What a horrible show. Just awful, terrorising stuff. The season premiere’s golden coda – that chummy scene of June (Elisabeth Moss), Luke (O-T Fagbenle), and Moira (Samira Wiley) bonding with Nichole over bath time – was no indication of where we were heading.The Handmaid’s Tale only shows mercy for the thrill of taking it away.
Episode one was elegant, showcasing a few storylines and really giving them space. Episode two is the opposite. It feels bitty and rushed, with the exception of a few longer sequences that I found perplexing. What do a state funeral and a ballet have in common that they should be married in a wordless, three-minute sequence? Pageantry, I guess, but why is that meaningful here?
Going home again
“Ballet” opens with Serena (Yvonne Strahovski) en route to Gilead, with Mark (Sam Jaeger) by her side as chaperone. After deplaning, she exchanges barbed pleasantries with Nick (Max Minghella) and Commander Joseph Lawrence (Bradley Whitford), then quickly drops the charade altogether. Serena wants Fred to have a media circus of a funeral. Correctly assuming that June couldn’t get to Fred without them, Serena blackmails Nick and Joseph into upgrading Fred’s send-off into an internationally televised spectacle.
When we finally see our girl Janine (Madeline Brewer) again, she’s helping Aunt Lydia (Ann Dowd) ready a new class of handmaids, including Esther (McKenna Grace). It’s very morally compromising work, if you can get it. In a moment that strains plausibility, Lydia even permits Janine to accompany Esther to the Putnams’ house for Fred’s wake, where Esther will be interviewed for a posting as the Putnams’ handmaid. You could argue that Lydia is strategically rewarding Janine for her obedience by allowing her to see Angela, Janine’s child with Commander Putnam. But given their problems in the past, this feels reckless.
“You’re not June. You’re a disgrace.”
The wake is a snooze, as most wakes are. The women fawn over Serena and her baby bump. Guests eat tidy, crustless sandwiches. Joseph and Nick convince their fellow commanders that a big ceremonial funeral will elevate Gilead’s status in the world by demonstrating the universality of grief or some such nonsense. To Lydia’s credit, Janine and Angela’s brief reunion is painful to watch but uneventful. Mrs Putnam even thanks Janine for bringing Angela into the world.
The relationship between Esther and Janine is slippery. Esther hasn’t lost her rebellious spirit and is looking to Janine as a substitute for June. But Janine’s a follower. She doesn’t step in to protect Esther from Commander Putnam, who in a humiliating, menacing private meeting forces the 14-year-old to eat chocolates from his hand. He even makes plane noises as he delivers them through the air. When Esther tells Janine she doesn’t want to be posted, Janine advises her to get pregnant fast – then everyone will be nice to her.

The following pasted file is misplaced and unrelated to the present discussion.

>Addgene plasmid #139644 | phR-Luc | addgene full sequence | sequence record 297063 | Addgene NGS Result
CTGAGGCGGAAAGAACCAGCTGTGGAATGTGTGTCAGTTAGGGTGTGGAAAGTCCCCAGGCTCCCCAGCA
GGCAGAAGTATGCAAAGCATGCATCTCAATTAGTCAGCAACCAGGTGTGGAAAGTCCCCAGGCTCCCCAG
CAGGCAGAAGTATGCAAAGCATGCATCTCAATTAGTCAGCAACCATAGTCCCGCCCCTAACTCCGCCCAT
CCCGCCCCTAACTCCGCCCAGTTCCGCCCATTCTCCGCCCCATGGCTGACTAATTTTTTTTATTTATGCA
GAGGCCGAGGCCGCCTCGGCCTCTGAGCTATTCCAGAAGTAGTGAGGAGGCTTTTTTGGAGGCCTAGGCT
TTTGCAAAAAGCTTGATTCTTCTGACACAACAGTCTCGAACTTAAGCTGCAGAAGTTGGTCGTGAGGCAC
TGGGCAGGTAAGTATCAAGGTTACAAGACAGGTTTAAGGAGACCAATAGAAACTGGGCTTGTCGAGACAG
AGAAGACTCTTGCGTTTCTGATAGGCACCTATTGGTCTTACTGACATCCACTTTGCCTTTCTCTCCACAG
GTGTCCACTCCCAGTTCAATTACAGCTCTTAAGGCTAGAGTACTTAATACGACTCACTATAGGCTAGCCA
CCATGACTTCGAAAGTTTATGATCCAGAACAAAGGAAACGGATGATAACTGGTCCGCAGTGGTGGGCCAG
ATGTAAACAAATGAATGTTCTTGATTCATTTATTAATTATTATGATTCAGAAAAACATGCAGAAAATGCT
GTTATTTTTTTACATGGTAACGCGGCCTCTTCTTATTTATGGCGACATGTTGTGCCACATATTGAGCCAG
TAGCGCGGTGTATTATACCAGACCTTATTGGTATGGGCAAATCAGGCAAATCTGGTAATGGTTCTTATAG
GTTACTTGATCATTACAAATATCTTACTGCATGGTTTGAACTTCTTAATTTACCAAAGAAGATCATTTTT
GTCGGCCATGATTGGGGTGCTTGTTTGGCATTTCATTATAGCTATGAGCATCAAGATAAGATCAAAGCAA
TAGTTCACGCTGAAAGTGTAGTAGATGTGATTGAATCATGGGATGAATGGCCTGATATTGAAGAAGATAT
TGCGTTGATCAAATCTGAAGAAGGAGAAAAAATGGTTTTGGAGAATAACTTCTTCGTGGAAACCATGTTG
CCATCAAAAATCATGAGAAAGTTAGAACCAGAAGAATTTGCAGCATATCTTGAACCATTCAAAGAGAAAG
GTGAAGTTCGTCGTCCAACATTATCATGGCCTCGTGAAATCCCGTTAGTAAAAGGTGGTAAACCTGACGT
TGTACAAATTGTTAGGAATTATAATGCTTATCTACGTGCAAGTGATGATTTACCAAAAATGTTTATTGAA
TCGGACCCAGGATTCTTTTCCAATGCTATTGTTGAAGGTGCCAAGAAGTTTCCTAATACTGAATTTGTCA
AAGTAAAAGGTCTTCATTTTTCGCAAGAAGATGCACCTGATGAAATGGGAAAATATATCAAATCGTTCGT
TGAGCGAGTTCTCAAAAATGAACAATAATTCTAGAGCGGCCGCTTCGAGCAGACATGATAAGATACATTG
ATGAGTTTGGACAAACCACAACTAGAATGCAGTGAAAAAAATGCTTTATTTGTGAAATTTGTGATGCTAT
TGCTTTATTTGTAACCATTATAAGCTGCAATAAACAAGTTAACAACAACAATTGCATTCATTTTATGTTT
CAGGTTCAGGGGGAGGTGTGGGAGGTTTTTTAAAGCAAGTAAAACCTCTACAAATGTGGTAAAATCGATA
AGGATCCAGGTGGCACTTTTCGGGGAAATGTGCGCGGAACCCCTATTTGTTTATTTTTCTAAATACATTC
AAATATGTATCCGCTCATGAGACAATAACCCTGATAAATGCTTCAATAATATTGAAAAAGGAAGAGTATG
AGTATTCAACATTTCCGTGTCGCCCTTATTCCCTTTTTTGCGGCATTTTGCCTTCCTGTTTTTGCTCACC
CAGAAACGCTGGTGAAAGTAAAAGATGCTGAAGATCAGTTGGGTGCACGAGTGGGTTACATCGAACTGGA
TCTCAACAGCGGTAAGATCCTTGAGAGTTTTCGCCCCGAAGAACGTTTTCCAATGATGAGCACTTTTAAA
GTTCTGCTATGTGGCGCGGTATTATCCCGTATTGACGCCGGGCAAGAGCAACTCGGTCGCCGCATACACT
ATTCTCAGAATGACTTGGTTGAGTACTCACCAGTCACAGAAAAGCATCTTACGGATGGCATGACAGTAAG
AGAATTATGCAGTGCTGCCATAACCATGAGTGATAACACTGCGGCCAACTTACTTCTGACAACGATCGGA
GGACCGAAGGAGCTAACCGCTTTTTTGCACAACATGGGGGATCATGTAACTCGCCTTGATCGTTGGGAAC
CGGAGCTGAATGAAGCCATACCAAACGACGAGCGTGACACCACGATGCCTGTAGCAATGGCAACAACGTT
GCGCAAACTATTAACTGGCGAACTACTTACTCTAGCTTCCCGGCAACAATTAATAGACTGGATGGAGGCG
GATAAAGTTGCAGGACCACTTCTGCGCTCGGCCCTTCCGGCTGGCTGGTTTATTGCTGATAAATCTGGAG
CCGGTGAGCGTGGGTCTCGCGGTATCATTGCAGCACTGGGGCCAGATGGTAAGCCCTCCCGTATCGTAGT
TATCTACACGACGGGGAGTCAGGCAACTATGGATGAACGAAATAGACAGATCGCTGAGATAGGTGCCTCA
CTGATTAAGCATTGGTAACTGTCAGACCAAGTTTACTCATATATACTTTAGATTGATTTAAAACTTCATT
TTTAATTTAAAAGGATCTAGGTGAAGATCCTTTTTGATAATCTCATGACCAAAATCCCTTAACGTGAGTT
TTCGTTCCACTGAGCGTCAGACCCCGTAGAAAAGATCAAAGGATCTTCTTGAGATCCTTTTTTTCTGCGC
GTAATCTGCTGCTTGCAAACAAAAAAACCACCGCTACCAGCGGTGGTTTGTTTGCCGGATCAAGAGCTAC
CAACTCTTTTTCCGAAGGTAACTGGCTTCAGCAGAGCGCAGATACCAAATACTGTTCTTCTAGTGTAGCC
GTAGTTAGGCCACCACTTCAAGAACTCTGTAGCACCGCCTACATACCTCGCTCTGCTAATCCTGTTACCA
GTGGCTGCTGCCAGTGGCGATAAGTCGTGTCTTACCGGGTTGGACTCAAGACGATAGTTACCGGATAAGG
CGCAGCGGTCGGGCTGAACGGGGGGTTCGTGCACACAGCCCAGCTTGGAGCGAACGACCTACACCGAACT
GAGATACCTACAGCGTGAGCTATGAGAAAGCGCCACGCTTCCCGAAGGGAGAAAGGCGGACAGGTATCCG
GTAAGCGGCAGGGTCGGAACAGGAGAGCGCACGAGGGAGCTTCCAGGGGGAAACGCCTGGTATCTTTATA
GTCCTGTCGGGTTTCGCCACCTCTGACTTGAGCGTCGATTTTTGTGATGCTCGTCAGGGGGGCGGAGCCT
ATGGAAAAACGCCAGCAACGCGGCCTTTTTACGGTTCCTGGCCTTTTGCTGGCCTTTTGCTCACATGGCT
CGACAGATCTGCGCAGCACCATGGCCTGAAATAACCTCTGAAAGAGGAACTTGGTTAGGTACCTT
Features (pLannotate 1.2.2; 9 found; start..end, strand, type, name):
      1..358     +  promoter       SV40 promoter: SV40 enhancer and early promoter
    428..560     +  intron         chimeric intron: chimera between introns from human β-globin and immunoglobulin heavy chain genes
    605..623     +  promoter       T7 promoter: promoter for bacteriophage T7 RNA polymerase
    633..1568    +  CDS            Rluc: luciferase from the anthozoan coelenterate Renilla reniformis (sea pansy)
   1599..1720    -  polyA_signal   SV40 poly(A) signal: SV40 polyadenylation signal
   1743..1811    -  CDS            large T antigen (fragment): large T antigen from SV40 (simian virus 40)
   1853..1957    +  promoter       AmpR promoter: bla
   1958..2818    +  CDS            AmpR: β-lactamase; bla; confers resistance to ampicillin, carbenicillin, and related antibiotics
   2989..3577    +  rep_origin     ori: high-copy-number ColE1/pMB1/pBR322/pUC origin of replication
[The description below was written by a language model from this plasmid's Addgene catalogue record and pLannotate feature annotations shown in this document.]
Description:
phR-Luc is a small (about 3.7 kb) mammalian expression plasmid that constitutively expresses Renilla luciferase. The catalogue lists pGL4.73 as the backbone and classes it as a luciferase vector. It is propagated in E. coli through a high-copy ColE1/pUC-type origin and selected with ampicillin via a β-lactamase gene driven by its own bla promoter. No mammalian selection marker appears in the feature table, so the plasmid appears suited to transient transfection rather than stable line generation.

But Esther is June, albeit cruelly demented. She starts to believe Janine, the most open and loving person in Gilead, only used her to see Angela. Esther approaches Janine once more, this time with truffles she nicked from the Putnams. They enjoy them as Janine waxes poetic about the “complete love” Esther will know when she has a child, even if 1) that child is the product of rape and 2) that child will later be stolen away by Esther’s rapist.
But in a June-ian act of treachery, Esther laced the chocolates with some kind of poison that causes them both to end up in a puddle on the floor, spewing blood. My guess is they’ll survive. In Gilead, you always survive long enough to wish you were dead.
Meanwhile in Canada
June is obsessed with Serena. She’s so obsessed with Serena she doesn’t understand how other people aren’t obsessed with Serena. She’s so obsessed with Serena she bullies Rita with bad memories from the Waterford house in the hopes that the former Martha will turn obsessed, too. She does this on game night. Rita had brought homemade bread!
Later, June apologises to Luke for telling Serena she’d killed Fred for no reason except to spook her. Luke convinces June to live in the present, with him, in Toronto. Serena doesn’t matter. She’s not part of their lives. But it turns out Nick might soon be? Under the cloak of Gilead night, he meets with Mark, who suggests the US government in exile might be willing to overlook Nick’s role in the crusades if he continues making himself useful as a spy and saboteur.
In an effort to stay in the present, June and Luke go to the ballet – their first date since June arrived in Canada. After the performance, standing in the middle of Dundas square under the light of all those billboards, they share a Big Kiss – a nice romantic one with a bit of dip to it. And that’s where they’re still standing when we figure out the real reason Serena insisted on so much fanfare for Commander Fred Waterford.
The billboards are wiped and replaced with news coverage, live via satellite from Gilead. June and Luke watch the commanders, including Nick and Joseph, march behind the coffin. They see Serena behind a black veil – the very picture of restrained bereavement. And they’re watching, on a screen bigger than a house, when Serena kisses the forehead of a little girl who was selected from the crowd to bring her a bouquet of white flowers.
It’s the first time Hannah’s parents have seen her in years. She’s eight storeys tall and a million miles away.